GLUTEN-FREE DIET – SOME FACTS


Here are some common misconceptions about the diet:

A gluten-free diet is not always healthy.

This diet can be healthy or unhealthy, depending on the food choices one makes. At times, gluten-free processed foods are lower in fibre, vitamins and minerals than their gluten-containing counterparts. They can also be higher in calories, since many processed gluten-free foods contain higher levels of fat and/or sugar to compensate for flavour and texture changes which result from the removal of gluten. A gluten-free diet, just like any normal diet, can be healthy if the right choices are made. According to NHS Choices UK, a balanced diet based on starchy foods such as potatoes, bread, rice and pasta with plenty of fruit and vegetables, some protein-rich foods such as beans, pulses, fish, eggs, meat and other proteins, some milk and dairy foods or dairy alternatives and very little saturated fat, salt or sugar, will give you all the nutrients you need. In the case of a gluten-free diet, the same basic principles apply, but gluten-free grains must be included, with preference given to wholegrains. The bulk of the diet should be based on naturally gluten-free foods, and wise choices should be made when selecting processed foods.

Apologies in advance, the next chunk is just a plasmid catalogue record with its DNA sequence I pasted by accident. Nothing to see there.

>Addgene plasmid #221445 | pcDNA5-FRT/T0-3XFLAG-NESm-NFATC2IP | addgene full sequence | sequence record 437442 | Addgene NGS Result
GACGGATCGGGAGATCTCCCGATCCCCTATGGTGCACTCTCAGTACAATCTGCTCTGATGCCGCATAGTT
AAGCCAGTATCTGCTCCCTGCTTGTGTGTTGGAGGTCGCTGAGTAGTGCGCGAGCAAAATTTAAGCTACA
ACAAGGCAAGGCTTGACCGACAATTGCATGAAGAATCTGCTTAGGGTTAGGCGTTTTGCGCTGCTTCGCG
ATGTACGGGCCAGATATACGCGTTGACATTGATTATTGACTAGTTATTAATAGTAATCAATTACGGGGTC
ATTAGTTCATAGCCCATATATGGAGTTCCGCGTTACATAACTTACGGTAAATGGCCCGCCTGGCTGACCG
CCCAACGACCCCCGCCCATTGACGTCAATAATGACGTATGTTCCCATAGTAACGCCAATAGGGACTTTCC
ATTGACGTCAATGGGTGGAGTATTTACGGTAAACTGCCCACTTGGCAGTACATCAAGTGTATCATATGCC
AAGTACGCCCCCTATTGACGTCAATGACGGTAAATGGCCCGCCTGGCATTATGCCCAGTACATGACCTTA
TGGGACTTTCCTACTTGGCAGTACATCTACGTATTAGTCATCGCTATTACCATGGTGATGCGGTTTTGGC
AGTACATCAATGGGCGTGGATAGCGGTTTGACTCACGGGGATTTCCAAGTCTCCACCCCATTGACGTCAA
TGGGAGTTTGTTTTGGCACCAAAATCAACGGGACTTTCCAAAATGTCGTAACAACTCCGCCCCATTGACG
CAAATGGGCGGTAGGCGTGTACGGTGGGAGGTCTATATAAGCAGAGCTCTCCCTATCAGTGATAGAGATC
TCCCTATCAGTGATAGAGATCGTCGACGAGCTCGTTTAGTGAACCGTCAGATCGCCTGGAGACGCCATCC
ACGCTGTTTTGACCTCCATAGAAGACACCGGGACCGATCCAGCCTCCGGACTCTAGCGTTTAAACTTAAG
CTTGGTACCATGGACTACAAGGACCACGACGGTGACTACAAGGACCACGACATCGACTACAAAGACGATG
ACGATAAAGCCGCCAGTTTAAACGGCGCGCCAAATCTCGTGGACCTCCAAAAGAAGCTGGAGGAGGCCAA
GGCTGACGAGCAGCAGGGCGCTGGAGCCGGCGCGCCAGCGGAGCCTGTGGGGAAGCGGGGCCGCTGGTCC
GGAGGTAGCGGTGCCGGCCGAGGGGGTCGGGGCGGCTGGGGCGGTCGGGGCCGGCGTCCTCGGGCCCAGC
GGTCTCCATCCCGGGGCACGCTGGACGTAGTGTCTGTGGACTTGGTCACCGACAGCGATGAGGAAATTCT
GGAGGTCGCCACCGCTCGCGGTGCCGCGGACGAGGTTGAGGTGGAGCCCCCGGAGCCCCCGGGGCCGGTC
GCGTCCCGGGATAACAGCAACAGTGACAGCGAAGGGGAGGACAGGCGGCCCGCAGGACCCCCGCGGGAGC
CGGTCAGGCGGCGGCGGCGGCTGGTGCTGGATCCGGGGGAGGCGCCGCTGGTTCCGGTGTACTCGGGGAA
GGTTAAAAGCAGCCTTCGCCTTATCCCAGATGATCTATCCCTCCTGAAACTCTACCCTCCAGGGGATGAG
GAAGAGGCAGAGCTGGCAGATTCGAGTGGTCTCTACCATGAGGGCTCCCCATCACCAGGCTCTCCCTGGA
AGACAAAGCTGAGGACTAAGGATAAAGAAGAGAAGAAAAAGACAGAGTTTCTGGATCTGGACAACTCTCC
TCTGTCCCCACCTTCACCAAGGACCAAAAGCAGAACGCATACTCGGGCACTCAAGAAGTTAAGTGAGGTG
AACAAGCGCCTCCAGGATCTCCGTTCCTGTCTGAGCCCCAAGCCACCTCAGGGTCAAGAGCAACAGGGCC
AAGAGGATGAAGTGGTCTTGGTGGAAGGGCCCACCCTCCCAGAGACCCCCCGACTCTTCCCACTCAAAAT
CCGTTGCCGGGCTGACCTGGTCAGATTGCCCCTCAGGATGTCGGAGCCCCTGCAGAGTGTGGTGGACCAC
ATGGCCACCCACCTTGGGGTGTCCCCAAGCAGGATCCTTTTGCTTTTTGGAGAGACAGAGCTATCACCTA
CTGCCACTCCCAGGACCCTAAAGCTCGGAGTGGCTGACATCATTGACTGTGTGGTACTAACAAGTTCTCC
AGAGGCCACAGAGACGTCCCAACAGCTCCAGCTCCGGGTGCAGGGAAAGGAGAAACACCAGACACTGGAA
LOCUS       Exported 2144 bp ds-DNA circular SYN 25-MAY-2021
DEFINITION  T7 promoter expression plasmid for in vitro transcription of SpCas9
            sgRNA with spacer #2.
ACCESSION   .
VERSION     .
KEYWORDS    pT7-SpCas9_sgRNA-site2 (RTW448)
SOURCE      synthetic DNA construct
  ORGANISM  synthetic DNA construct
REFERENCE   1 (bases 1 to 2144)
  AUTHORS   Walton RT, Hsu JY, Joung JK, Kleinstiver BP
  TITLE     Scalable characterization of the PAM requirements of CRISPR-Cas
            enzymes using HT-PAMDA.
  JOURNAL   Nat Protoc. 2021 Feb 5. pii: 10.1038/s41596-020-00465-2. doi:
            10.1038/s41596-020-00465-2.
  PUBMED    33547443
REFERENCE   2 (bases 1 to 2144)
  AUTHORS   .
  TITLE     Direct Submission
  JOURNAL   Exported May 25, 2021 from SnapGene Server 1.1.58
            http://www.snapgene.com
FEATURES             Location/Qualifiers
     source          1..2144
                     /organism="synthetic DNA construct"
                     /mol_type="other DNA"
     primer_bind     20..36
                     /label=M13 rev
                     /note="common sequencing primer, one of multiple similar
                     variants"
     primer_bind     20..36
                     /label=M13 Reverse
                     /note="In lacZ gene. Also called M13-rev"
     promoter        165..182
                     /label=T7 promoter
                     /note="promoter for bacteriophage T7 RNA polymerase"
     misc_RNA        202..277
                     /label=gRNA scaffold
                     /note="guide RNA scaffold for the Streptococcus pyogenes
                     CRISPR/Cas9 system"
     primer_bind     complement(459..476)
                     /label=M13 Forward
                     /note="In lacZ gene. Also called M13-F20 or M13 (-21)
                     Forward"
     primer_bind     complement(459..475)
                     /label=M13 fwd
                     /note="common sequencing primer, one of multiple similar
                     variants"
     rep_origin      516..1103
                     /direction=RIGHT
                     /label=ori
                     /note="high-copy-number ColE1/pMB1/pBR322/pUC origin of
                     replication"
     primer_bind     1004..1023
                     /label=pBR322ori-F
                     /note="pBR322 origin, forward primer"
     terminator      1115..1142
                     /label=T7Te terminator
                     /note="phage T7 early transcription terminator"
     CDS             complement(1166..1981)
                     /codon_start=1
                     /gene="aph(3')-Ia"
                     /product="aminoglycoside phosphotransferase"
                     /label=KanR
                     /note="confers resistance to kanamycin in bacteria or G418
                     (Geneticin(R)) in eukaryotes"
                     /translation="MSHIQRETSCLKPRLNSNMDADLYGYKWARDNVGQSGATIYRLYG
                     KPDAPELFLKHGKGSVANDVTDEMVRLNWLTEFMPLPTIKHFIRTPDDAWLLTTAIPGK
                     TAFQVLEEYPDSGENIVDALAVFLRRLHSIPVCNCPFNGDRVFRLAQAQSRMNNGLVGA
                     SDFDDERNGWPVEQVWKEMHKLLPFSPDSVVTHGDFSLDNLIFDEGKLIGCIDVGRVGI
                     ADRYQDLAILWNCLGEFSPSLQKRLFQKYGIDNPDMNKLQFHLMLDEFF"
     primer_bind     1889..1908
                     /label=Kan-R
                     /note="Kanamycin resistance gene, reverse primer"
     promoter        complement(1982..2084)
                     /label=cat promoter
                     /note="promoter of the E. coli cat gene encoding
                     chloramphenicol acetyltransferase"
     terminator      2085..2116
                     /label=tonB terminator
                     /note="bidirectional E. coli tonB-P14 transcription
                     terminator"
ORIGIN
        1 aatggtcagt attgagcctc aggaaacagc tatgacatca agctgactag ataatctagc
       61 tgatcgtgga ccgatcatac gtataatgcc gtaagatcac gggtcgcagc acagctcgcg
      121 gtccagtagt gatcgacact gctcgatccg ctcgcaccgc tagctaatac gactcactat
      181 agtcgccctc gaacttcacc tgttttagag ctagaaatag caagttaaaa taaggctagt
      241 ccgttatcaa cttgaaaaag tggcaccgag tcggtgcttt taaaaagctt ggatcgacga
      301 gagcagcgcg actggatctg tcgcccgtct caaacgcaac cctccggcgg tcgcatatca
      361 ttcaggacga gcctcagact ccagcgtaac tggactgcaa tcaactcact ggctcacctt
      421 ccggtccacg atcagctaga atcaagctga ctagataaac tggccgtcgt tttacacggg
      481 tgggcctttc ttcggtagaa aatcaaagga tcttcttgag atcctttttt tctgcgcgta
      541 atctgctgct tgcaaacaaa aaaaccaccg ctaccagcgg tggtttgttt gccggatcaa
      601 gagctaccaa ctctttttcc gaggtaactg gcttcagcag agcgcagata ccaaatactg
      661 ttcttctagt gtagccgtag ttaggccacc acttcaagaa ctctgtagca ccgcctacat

Gluten is a protein composite that is found in wheat, barley and rye. However, although carbohydrates are found in these grains, they are also found in gluten-free grains, vegetables, fruits, beans and more. Similarly, gluten can still be found in some low carbohydrate foods. So these terms definitely cannot be used interchangeably.


According to EU legislation, for an item to be safely labelled as gluten-free, it must contain less than 20 parts per million (ppm) of gluten. This is equivalent to less than 20 milligrams of gluten per 1 Kg of food which is a very small amount. According to Coeliac UK, research shows that this tiny amount of gluten is not toxic to people with coeliac disease and they can eat unlimited amounts of products with gluten at a level of 20 ppm or less.


 

A gluten-free and wheat-free label on a product are not the same.

Although gluten is primarily found in wheat, it’s also found in barley, rye and contaminated oats. So if a product is labelled wheat-free, it can still contain gluten through sources other than wheat. Another matter that is sometimes confusing is that gluten-free is not always free from wheat either. Sometimes wheat is processed to remove the gluten. If the level of gluten falls within the acceptable level of gluten to label it as gluten-free, the item can safely be labelled as such. Yet it’s not wheat-free since the item is made from wheat. In this case, wheat would be clearly indicated in the ingredients list of the item concerned.